Enis Baris's picture
Also available in: Français | العربية
Since the revolutionary spirit seized the Arab World about a year ago, I could not help asking what, for me at least as a health professional, was the obvious question: how much did the voice of protest have to do with the deep dissatisfaction among vast segments of the population about the parlous state of their health systems? Scanning the blogs and tweets from the Middle East and North Africa (MENA) region didn’t help.  The outpourings there concerned mainly employment and education.

The demand for elections and the supply of politicians: The structural economics of democracy

Will Stebbins's picture

How to survive the revolution and thrive … in the long run

Mariana Felicio's picture

Arab voices loud and clear

Dale Lautenbach's picture
Also available in: Français | العربية
It’s so uplifting to walk into a room that’s crackling with energy. I was a little late for the opening session in Rabat today for a workshop focused on Supporting Citizen-State Engagement in the Arab World. That’s ok, I thought, forgiving myself a little too easily, it’ll take a bit of time to warm up. How wrong I was: some 90 people in the room from seven different countries across the Middle East and North Africa (MENA) – Egyptian, Jordanian, Lebanese, Moroccan, Tunisian, Palestinian and Yemeni teams. The debate was whipping around with everyone pitching in about whether this workshop should be open and transparent.

Ask the experts! Upcoming MENA Forum on Economic and Political Transitions

Caroline Freund's picture
Also available in: Français | العربية
The year 2011 will be remembered as the year of the Arab Spring. Revolutions brought new governments to Tunisia, Egypt, Libya and Yemen, while a number of other governments in the region introduced important reforms.  The peoples’ demands are clear: democracy, dignity, better governance, and a more inclusive growth model.  Now is the time to deliver. Yet, the political, economic and social developments are shifting and it is not clear how the population’s heightened expectations can be met.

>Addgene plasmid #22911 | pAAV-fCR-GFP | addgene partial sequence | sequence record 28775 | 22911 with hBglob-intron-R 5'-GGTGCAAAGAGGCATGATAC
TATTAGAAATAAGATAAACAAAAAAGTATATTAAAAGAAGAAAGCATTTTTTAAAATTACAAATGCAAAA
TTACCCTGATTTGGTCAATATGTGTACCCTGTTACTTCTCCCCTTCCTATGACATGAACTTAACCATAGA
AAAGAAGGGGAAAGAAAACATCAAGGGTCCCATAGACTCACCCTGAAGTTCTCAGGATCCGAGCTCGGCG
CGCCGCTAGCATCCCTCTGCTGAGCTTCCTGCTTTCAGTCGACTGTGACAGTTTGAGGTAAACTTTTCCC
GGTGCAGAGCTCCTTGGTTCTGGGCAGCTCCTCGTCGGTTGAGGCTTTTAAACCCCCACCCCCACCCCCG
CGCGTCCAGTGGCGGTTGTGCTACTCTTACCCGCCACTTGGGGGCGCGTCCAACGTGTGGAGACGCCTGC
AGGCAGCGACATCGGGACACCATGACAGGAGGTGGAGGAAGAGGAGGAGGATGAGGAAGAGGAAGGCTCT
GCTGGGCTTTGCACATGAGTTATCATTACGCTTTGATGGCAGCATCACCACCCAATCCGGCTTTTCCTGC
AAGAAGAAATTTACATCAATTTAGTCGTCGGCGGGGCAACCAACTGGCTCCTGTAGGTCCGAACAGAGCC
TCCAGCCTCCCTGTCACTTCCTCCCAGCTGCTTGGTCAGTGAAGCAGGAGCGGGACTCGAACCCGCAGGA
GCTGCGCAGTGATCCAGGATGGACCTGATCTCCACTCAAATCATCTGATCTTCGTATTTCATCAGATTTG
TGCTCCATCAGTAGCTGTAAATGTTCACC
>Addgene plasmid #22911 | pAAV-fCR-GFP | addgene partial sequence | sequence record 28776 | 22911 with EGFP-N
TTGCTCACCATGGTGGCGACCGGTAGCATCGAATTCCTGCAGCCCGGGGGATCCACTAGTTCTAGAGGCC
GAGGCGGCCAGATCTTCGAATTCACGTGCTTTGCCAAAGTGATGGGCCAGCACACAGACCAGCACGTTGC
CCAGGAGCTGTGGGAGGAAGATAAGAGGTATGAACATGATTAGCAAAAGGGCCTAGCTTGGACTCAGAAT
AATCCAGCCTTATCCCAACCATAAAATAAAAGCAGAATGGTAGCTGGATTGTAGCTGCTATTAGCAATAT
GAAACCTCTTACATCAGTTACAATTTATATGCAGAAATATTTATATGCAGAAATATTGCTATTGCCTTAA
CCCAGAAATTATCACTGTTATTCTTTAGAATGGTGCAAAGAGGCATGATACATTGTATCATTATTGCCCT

Women in transition

Caroline Freund's picture
Also available in: Français
In a new study, Mélise Jaud and I examine how countries transit from autocracy to democracy.  We find that 86 countries have tried over the last 50 years, with 42 successful and quick, 13 successful but slow, and 31 failed.  We also look at the determinants of attempting transition, given you are in autocracy--as well as the determinants of sustained success, given that you try to transit.

Djibouti’s "Shining Mothers": Role models for behavior change, better health

Guest Blogger's picture
My Djiboutian counterparts told me the embarrassed woman was being criticized because her 5-year-old son still doesn’t speak.  Rather than follow the ancestral tradition of giving water to her newborn, she chose to exclusively breastfeed her last child until he was 6 months old. The group asserted that this choice had led to the child’s developmental problems. My immediate reaction to the scene was, “Peer pressure is a true obstacle to promoting optimal breastfeeding in Djibouti!”

Alert! Arab world women at bottom of global workforce participation

Tara Vishwanath's picture

Trucks, tankers, camels and salt all ply the Djibouti-Ethiopia trade corridor

Vincent Vesin's picture
Also available in: Français
We drove 140 miles across the Djibouti desert to the Ethiopian border to gain a better understanding of the flow of transported goods between the two countries. Djibouti depends on its deep sea port around which the Djibouti city built up over the centuries.  It is the closest and best equipped port for Ethiopia’s capital, Addis Ababa, which has no sea coast of its own.  Ethiopia has a population of around 90 million, exceeding that of any one country in Europe, while Djibouti has less than one million, fewer than Fairfax County, Virginia. Almost all of Djiboutians live in the port city.  

In Change Square

Wael Zakout's picture
Also available in: Français

I visited Change Square in the center of Yemen’s capital Sana’a a few days back to meet with Tawakkol  Karman, Nobel Peace Laureate. We met in her tent, a simple space but full of ideas, energy, love of Yemen and a strong desire for change.The visit reminded me of the camp we used in Bir Zeit University in the West Bank where I studied in the eighties. I was a young student then, like Tawakkol, full of energy, hope and desire for change and for a free Palestine and a democratic state where Muslims, Jews, and Christians can live together with equal rights and as good neighbors.